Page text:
Scalia controversy continues

By: Regina Wright ~Staff Writer~

Hours after the death of Supreme Court Justice Antonin Scalia was announced, a monumental debate broke out between Republicans and Democrats regarding which Presidential administration would appoint Scalia’s successor.

The Supreme Court is left with eight justices, consisting of four Republicans and four Democrats. The appointment of Scalia’s successor could tilt the Supreme Court to the left if President Barack Obama makes an appointment and the Senate approves.

Republican and Democratic leaders on Capitol Hill as well as 2016 presidential candidates started feuding about whether or not Obama should appoint a replacement or wait for the next administration to make a decision.

“Obama should appoint the new justice,” sophomore College Democrats Member Katherine Hohl said. “Conservatives will try to delay the appointment until the election of a new president, but the Supreme Court has a job to do and we cannot delay this for an entire year.”

On Saturday, Obama said that he would nominate a successor “in due time,” making this his third nomination of a Supreme Court Justice as president. However, Senate Majority Leader Mitch McConnell insisted that the next administration make the appointment, allowing the American people to have a voice in their new justice.

“President Obama should appoint Scalia’s replacement,” sophomore Criminal Justice and PPP major Olivia Knestrict said. “I understand the opposing opinion of why many Republicans would rather not have Obama choose a replacement. However, the vacancy on the Supreme Court bench is an important role that needs to be filled sooner rather than later.”

Scalia’s death was announced the same day as the latest Republican presidential debate. A moment of silence was held to honor Scalia, and then each candidate argued that Obama shouldn’t appoint the next justice.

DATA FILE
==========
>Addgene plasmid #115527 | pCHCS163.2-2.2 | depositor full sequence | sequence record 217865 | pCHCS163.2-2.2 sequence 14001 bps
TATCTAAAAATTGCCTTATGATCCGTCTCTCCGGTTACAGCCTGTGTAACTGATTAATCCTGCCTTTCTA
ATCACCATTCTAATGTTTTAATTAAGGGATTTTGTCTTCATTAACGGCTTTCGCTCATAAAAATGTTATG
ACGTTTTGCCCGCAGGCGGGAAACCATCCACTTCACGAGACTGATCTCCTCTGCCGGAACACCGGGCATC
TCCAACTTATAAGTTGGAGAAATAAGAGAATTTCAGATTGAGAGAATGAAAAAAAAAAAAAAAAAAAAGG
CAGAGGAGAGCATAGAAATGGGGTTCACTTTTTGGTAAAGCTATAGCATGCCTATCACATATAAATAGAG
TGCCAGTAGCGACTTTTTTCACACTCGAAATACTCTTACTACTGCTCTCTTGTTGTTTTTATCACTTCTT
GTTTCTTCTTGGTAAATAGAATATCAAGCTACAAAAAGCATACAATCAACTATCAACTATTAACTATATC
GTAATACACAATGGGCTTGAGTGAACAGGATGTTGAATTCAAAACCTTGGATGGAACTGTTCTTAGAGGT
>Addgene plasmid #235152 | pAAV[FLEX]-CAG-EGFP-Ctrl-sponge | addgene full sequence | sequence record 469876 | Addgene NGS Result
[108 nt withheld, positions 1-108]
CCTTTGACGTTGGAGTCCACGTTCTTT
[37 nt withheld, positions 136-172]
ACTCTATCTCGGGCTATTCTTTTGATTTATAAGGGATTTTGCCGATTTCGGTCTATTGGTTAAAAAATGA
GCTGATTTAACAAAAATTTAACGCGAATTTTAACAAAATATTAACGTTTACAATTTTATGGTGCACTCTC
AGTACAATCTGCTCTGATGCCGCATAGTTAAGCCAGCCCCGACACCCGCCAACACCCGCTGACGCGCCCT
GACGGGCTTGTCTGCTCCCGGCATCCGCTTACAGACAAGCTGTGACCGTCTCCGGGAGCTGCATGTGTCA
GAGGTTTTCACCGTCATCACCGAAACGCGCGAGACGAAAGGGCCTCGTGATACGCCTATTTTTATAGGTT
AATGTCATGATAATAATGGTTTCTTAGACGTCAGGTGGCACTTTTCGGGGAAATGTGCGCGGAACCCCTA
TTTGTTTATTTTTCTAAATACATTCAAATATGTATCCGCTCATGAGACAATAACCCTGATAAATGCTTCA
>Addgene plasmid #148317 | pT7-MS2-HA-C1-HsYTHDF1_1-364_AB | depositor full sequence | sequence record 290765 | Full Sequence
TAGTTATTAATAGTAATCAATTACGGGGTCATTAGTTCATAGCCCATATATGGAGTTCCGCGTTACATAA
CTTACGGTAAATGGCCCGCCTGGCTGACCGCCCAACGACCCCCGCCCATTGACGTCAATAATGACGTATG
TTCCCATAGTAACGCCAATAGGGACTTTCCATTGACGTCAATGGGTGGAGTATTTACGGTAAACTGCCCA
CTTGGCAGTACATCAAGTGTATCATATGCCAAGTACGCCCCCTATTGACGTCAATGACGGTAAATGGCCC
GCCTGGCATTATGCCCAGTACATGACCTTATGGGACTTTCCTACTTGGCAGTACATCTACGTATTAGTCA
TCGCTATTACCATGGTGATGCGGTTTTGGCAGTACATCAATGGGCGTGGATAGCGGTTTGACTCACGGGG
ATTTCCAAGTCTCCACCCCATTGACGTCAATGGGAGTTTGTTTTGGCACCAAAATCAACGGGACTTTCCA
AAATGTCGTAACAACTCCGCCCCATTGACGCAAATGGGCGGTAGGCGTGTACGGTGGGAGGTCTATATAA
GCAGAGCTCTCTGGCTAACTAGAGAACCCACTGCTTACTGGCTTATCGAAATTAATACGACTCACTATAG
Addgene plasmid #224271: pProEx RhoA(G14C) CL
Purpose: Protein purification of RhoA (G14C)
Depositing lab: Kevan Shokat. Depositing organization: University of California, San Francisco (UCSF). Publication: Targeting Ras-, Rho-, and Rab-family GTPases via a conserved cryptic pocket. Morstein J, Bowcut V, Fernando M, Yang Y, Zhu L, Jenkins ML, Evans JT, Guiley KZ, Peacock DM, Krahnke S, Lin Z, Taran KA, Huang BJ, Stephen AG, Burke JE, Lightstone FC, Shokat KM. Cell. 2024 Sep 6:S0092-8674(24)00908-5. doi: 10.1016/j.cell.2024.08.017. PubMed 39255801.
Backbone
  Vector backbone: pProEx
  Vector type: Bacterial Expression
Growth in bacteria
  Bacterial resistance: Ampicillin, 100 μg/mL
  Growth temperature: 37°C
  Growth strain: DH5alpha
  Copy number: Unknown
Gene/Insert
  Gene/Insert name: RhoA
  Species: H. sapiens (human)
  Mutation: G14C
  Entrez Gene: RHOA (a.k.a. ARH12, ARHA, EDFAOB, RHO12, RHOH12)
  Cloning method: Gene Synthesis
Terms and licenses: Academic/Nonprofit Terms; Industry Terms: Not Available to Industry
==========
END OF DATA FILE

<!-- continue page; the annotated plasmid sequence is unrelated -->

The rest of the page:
“Any party, toward the end of a term, would fight for the chance that a like minded executive might be on his way to appoint a sympathetic justice. The GOP needs a voice that will seek to uphold a conservative (here meaning cautious and respectful, not simply ‘right wing’) interpretation of a document too often ‘interpreted’ to the point of irrelevance,” Newswire columnist Griff Bludworth said.

“I think its up to Mitch McConnell and everybody else to stop it,” Republican Front-runner Donald Trump said. “It’s called delay, delay, delay.”

“They may also try to claim Thurmond’s Rule, which does not allow the president to appoint a justice in the last six months of his presidency,” Hohl said. “They are claiming that now, which does not come in to effect until July 20.”

Thurmond’s Rule is an unwritten rule used by the U.S. Senate to deter presidents from appointing Supreme Court justices in the last six months of their term. The rule is not universally accepted and is often dismissed by the current president’s party.

The Supreme Court began session again on Monday and most likely will end in deadlock, as the case of Friedrichs v. California Teachers Association appears this spring.